Technical Tuesday: Trouble Ahead?
Whenever a bull market corrects, investors ask themselves: Could this bull run be over?
Today I'll give you one big indication that historically has spelled the end.
Very simply, when the sector that had led the market breaks down, it's a major sign of a long-term top. Do you know which sector led the current bull market higher?
I'll get to that in a minute, but first, a little history about the two previous bull markets...
The bull market from 2002 to 2007 was led by the financial sector. Low interest rates sparked the run-up in real estate and the creation of leveraged investment vehicles that ultimately led to the global credit crisis.
Sure, commodity stocks and utility stocks outperformed the financial sector by two- or threefold, but due to the heavy weighting of financial stocks on the major market averages, that sector had the biggest influence on the bull market.
We saw the sector lose strength and then break down in the first half of 2007. The decline was especially pronounced in the second half of that year.
Tech stocks led the bull market higher in the late 1990s. The majority of small cap stocks began topping out in the first half of 1998 as the heavily weighted technology sector went parabolic. The market charged higher for a while. But as soon as tech stocks cracked in March 2000, that was a clear warning sign of the stock market top.
That brings us to today.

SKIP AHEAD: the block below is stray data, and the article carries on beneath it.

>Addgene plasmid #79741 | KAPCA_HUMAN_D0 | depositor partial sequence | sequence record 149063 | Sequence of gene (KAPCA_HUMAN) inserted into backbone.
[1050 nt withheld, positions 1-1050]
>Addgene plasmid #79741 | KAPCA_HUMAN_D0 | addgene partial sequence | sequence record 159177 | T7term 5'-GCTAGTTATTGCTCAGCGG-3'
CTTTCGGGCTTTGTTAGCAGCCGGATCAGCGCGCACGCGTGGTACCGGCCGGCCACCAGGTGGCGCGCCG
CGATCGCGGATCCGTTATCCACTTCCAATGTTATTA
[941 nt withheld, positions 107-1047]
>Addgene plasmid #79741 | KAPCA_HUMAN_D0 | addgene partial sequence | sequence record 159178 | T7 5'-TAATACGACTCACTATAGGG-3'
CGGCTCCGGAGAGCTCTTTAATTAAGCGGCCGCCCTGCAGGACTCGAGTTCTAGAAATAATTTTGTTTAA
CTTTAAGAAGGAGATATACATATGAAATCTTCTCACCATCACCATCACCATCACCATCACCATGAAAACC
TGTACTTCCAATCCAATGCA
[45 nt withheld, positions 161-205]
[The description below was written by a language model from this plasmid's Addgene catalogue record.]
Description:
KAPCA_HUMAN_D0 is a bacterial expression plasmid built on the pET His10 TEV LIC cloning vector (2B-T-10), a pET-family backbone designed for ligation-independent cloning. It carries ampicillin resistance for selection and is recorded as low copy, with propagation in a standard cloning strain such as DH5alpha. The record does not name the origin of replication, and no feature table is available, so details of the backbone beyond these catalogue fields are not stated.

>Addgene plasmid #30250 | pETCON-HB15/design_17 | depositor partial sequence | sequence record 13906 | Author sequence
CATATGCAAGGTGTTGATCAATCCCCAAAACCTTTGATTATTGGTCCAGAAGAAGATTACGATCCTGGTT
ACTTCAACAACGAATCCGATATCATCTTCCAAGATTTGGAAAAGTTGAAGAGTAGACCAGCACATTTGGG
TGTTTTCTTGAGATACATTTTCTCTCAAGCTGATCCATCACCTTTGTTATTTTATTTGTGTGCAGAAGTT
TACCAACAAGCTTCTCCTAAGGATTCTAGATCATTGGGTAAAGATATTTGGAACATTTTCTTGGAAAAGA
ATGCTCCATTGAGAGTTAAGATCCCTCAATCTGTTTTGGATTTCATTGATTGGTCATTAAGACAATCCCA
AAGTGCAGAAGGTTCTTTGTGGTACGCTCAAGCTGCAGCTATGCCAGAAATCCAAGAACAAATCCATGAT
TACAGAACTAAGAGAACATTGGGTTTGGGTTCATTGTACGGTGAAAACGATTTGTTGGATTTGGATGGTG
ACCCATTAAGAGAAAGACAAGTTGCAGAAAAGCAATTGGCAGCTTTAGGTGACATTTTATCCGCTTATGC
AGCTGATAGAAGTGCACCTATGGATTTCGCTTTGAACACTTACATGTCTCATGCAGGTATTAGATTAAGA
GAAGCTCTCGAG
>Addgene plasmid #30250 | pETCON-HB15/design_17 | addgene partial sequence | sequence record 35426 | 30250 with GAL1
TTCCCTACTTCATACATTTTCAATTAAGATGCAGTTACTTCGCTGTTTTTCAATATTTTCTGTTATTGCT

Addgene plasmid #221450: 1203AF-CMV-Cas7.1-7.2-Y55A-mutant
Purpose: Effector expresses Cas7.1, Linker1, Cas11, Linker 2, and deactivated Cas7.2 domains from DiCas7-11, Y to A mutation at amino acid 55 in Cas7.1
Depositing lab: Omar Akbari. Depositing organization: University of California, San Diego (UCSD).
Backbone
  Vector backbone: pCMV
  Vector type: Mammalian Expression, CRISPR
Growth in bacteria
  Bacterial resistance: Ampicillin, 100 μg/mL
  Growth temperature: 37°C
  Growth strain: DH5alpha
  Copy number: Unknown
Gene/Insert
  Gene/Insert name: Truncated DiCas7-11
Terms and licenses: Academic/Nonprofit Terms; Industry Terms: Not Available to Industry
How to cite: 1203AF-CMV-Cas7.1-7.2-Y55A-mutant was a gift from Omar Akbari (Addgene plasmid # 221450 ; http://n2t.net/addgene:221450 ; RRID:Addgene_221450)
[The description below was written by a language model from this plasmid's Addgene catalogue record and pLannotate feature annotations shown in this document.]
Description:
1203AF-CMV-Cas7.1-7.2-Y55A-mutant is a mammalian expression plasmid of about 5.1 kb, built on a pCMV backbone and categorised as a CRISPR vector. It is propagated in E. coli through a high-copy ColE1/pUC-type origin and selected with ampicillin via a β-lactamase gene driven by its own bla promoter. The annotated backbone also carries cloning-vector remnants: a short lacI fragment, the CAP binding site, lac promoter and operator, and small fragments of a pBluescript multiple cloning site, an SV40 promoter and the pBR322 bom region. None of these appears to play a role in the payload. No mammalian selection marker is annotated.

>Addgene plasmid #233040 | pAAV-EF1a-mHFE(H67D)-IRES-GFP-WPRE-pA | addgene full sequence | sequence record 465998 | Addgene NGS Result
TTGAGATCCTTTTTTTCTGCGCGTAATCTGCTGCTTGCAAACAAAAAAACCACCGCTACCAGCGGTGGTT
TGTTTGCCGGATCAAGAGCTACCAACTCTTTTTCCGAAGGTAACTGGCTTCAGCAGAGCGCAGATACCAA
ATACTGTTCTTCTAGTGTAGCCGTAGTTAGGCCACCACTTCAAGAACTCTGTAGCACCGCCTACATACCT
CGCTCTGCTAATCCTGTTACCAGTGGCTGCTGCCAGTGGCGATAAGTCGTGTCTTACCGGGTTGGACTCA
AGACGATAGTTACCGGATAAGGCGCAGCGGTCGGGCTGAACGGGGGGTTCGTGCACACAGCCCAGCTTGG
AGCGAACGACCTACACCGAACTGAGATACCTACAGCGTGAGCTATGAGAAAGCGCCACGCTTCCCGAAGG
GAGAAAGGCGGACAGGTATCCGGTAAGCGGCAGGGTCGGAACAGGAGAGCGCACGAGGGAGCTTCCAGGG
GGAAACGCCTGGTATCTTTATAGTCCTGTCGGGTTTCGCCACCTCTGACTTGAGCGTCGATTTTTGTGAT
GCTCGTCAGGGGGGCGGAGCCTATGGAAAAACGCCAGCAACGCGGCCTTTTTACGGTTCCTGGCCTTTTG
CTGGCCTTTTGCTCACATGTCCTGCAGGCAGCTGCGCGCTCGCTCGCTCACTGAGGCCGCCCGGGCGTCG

The "consumer discretionary" sector is the major S&P sector that led the market higher in 2013.
Below is a chart showing the 2013 performance of all nine S&P 500 sector ETFs. What the chart refers to as "Cyclicals" is actually the Consumer Discretionary SPDR ETF (NYSE: XLY). Notice how it was the best performer last year with a 42%+ gain.
Below is another chart from the key market low set on Oct. 4, 2011, to Dec. 31, 2013. Note the same sector is the leader since that period, up 97%.
Finally, take a look at the performance of January 2014. The consumer discretionary sector was the worst performing sector last month.
We can't expect this sort of indicator to always show us the exact top of the market. Alex Green wrote a great piece yesterday about the big risk and negative impact of being a market timer.
But it pays to watch the key leading sector in a bull market to get a sense for when is the best time to hedge your positions.
By following the long-term trends, we have plenty of time to act when we see evidence pile up that a long-term trend might be near its end.
Let's keep a close watch on the consumer discretionary sector for 2014. I'll keep you posted on what I'm seeing in some of my future articles. And I would love to hear your opinion on this topic, so feel free to comment by clicking the link below.